Commentary

Ad-Supported Digital Media Still Relies On Legacy TV For Major Content

If you can’t beat ‘em, join 'em -- or at least infiltrate them. That seems to be a growing TV mantra.

On Monday, Walt Disney Co said it struck a deal with Twitter to develop live ESPN content for its site -- in addition to creating and sharing in advertising opportunities.

We have seen this before — with NBCUniversal doing similar deals with BuzzFeed and Snap. NBC also invested some $400 million and $500 million, respectively, in such investments.

All this comes with premium content deals in other areas: Take YouTube TV and its aim to focus on making deals with TV network providers for its digital live, linear TV service. Digital media dependence means running long-form content that viewers are comfortable with on the big TV screen.

This isn’t to say that new digital services aren’t trying to get into the content game -- Netflix, Amazon and Hulu are producing movies and TV shows that also compete with traditional players. (Hulu is in a slightly different position because it is owned by NBCU, Fox, Walt Disney and Time Warner.)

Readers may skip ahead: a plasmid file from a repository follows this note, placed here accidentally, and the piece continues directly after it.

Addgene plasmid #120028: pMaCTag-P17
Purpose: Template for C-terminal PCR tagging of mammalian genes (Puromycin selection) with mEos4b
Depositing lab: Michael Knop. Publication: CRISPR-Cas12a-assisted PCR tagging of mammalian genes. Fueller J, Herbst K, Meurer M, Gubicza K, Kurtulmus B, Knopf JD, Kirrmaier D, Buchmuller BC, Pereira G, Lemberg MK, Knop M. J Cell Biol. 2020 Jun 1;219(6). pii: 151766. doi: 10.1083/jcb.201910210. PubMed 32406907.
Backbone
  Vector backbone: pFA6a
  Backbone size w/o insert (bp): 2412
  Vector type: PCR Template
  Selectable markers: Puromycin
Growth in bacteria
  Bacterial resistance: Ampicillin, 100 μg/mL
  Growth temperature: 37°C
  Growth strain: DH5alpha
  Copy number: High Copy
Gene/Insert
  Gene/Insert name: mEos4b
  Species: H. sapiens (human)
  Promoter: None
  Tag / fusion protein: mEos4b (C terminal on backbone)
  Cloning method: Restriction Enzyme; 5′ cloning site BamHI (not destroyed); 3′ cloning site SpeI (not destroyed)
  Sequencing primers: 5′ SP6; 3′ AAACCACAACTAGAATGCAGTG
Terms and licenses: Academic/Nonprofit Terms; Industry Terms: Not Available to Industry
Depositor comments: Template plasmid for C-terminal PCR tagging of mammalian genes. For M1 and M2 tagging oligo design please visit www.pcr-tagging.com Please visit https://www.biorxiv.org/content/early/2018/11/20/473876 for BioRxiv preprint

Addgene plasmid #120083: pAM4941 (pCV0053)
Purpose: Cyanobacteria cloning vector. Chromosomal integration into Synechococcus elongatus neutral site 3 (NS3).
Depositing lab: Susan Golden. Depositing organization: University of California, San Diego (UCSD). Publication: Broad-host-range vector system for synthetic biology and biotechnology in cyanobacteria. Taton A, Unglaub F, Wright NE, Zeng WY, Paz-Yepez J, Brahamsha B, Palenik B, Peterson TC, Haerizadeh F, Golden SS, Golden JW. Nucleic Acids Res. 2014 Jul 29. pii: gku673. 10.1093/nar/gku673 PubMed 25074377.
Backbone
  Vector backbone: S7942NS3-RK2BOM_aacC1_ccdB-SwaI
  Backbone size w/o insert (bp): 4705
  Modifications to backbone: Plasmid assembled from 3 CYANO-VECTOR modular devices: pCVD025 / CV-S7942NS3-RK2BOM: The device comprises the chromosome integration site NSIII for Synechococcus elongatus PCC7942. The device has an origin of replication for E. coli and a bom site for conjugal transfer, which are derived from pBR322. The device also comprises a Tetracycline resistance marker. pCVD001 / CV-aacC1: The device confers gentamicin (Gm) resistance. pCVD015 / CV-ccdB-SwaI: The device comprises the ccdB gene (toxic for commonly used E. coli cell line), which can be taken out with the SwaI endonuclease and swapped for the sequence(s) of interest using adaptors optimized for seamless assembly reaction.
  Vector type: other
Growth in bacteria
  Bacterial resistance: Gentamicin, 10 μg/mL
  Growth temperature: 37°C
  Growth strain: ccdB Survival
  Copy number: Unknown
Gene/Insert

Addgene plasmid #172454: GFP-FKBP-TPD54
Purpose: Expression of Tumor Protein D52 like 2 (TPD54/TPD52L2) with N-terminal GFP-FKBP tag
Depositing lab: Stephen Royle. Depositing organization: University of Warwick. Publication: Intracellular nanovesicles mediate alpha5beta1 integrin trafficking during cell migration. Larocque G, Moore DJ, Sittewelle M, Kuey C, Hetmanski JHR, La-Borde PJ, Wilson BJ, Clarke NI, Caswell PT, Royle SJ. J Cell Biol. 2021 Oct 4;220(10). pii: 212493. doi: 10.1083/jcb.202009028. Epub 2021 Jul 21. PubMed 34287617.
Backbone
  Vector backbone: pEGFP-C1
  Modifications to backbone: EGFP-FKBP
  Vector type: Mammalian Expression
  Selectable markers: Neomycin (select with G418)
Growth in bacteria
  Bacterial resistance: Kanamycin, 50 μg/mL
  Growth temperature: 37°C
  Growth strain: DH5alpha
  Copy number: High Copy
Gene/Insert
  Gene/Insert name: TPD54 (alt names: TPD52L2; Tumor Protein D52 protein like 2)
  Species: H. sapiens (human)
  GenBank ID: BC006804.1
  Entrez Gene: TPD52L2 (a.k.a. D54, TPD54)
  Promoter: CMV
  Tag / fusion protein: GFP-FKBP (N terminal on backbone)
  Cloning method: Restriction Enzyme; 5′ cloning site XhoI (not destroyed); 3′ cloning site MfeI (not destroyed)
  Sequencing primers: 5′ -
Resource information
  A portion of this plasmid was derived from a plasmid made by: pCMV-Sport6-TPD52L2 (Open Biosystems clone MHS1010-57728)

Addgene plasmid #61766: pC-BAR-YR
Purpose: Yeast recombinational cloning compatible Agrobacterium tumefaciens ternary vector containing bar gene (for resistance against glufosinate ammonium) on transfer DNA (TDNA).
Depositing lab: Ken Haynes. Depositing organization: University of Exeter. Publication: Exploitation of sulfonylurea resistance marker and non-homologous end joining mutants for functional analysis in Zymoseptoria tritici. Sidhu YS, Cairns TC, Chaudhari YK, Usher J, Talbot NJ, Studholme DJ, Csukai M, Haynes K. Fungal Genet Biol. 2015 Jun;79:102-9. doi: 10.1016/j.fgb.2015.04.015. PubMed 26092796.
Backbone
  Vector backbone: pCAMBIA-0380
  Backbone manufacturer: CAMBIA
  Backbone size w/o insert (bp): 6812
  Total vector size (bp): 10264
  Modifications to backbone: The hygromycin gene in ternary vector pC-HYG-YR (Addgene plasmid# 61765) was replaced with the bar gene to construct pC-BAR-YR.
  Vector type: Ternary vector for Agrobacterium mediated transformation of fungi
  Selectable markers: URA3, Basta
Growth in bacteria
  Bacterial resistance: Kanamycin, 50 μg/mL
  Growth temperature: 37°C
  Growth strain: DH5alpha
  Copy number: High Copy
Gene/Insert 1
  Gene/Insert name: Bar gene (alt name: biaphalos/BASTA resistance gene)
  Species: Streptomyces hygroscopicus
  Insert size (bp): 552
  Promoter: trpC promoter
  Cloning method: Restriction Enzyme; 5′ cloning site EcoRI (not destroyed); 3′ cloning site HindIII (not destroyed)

What you are not seeing is Google and Facebook working on the same premium content level -- the two largest players controlling the bulk of digital-media ad spending.

That means there is an opportunity for traditional TV network companies to work with ad-supported digital media players -- including other social media players like Twitter.

As the major TV networks head into the upfront, that's a valuable addition in their marketing push to media agency and ad executives. Their TV commercials still offer big value in their owned content -- whether on their channels or elsewhere, internationally, domestically, and on new digital media platforms.

Legacy TV companies still have a sizable hand of content to play. They are joiners.